For Immediate Release
Texas Appeals Court Rejects Appeal Of Innocent Man On Death Row For 28 Years
Death Sentence Upheld Despite Overwelming Evidence Pointing To Innocence
AUSTIN, Texas - The
Texas Court of Criminal Appeals today rejected the appeal of an
innocent man represented by the American Civil Liberties Union and the
Texas Innocence Network (TIN) who has been incarcerated on Texas's
death row for more than 28 years.
Max Soffar, whose mental illness
left him particularly vulnerable to giving a false confession, stands
convicted and sentenced to death for allegedly killing four victims
during an armed robbery in a Houston bowling alley in 1980. Soffar
appealed on the grounds that the trial court in 2006 prevented him from
proving his innocence to the jury.
"Once again, this case demonstrates
that serious error riddles the criminal justice system," said Brian
Stull, staff attorney with the ACLU Capital Punishment Project. "When
the state seeks a person's death as punishment, we must demand a
process that produces accurate and reliable results. When an innocent
man sits on death row for 28 years having never received a fair trial,
when juries are not allowed to hear the evidence, and when appeals
courts do not intervene to fix these problems, no one can trust the
In 1981, Soffar was convicted and
sentenced to death based upon a false confession, but a federal court
overturned the conviction in 2004 because his trial lawyers failed to
argue that Soffar's confession contradicted the other evidence in the
In today's opinion, the court ruled
that the false confession given by Soffar should stand, and that his
constitutional rights were not violated when his 2006 trial court judge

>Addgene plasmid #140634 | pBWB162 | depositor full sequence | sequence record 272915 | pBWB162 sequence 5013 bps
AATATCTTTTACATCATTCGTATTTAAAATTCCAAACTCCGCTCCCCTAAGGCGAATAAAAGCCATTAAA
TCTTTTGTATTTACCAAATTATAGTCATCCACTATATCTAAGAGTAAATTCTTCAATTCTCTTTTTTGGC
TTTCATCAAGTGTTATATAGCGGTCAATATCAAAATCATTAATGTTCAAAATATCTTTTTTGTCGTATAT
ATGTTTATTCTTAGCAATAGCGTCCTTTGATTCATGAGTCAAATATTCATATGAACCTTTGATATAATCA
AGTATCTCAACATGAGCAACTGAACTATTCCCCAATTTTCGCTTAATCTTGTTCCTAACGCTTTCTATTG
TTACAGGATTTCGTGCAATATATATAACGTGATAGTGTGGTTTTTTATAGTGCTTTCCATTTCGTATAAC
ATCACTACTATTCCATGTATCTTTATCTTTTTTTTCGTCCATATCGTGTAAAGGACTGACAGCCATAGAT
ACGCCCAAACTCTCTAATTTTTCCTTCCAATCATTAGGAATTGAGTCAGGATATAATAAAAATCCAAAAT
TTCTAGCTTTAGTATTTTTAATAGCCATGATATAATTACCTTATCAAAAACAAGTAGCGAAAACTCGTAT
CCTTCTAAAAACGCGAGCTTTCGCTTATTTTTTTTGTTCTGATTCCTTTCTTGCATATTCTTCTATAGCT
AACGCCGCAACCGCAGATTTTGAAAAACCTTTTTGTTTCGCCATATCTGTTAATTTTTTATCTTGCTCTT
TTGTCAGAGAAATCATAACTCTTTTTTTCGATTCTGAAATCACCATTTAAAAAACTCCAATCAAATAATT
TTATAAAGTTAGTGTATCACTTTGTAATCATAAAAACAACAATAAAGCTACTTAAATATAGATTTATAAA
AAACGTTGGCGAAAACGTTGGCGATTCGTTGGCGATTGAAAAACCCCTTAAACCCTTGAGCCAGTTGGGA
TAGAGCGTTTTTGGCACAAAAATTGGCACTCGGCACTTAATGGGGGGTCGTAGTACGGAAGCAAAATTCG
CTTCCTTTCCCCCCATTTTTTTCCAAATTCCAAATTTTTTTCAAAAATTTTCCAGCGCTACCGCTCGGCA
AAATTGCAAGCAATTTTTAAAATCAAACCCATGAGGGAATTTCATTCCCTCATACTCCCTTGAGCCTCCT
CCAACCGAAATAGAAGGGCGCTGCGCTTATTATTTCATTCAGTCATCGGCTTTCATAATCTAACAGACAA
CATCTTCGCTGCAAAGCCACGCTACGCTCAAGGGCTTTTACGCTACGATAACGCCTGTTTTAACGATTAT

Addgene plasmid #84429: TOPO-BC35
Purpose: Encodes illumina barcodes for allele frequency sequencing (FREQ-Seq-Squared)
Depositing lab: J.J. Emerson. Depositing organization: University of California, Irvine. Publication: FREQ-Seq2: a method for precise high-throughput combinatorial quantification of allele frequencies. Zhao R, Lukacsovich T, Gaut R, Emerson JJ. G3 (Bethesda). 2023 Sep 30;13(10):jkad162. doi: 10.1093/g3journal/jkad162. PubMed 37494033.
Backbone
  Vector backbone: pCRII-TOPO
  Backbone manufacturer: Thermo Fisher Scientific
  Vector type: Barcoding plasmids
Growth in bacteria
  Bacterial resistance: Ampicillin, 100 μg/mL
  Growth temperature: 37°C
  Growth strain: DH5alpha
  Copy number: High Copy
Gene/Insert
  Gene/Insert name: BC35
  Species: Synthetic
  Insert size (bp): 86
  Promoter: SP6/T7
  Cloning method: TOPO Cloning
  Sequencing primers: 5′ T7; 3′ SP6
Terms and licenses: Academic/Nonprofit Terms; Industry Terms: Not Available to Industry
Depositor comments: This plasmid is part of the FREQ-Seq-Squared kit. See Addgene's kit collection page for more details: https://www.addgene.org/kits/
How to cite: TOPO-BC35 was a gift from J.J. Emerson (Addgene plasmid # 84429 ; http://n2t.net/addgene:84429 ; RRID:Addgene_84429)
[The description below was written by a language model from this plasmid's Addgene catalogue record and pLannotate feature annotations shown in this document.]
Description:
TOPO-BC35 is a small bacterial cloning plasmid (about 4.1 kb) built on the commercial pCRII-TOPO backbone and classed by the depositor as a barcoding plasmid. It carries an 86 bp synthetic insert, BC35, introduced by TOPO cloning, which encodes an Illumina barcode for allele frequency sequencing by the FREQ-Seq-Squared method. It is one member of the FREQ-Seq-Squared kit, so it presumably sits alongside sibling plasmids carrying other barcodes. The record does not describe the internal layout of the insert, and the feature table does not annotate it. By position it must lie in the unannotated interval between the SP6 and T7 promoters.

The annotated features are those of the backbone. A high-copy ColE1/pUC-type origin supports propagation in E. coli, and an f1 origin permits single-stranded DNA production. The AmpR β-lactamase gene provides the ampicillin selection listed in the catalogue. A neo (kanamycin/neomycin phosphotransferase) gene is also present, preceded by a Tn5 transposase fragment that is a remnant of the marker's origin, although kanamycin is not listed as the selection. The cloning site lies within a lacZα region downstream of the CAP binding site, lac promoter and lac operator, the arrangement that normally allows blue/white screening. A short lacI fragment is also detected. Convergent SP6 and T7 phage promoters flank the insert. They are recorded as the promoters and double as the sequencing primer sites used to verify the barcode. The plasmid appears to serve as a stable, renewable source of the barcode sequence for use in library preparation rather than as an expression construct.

refused to allow him to show that the only correct details in his false
confession were not the result of his involvement in the crime but
instead had been obtained through widely disseminated media reports.
The prosecution claimed, in an argument to the jury, that these details
— although broadcast throughout Texas — could only have been known by
the person responsible for the crime. Making an argument that not even
the prosecutor made on appeal, the Texas Court of Criminal Appeals said
in today's decision that even if the trial court judge erred by
refusing to allow Soffar to utilize the media reports as part of his
defense, the error was "harmless."
False confessions are among the
leading causes of wrongful convictions, and evidence shows that people
like Soffar who are impulsive, have low intelligence, low self esteem
and are prone to fantasy and disassociation are the most likely
candidates for false confessions.
The appeals court today also
rejected Soffar's argument that the trial judge erred by refusing to
admit evidence that another man confessed to committing the murders,
and that this man committed a series of highly similar robbery-murders
in Tennessee. The man, Paul Reid, formerly of Houston, now awaits
execution on Tennessee's death row. A photograph of Reid, taken in
Houston nine days after the crime, strongly resembles the composite
sketch the police prepared based on the description of the sole witness
to the crime.
Soffar's false confession also contradicts the account of the sole surviving witness and other reliable evidence.
"This case represents a textbook
example of a miscarriage of justice," said David Dow of TIN. "From a
false confession to two unfair trials and death sentences, the problems
with Max Soffar's case show the grave failures of the criminal justice
system. With the court's ruling today, Texas comes closer to executing
another innocent man."
Soffar intends to appeal his
conviction and death sentence to the U.S. Supreme Court, as well as
pursue any and all additional appeals.
A copy of today's decision is available online at: www.aclu.org/capital-
Additional information on Max Soffar's case is available online at: www.aclu.org/capital/
Lawyers on this case are Stull of the ACLU Capital Punishment Project and Dow and Jared Tyler of the Texas Innocence Network.
The American Civil Liberties Union (ACLU) conserves America's original civic values working in courts, legislatures and communities to defend and preserve the individual rights and liberties guaranteed to every person in the United States by the Constitution and the Bill of Rights.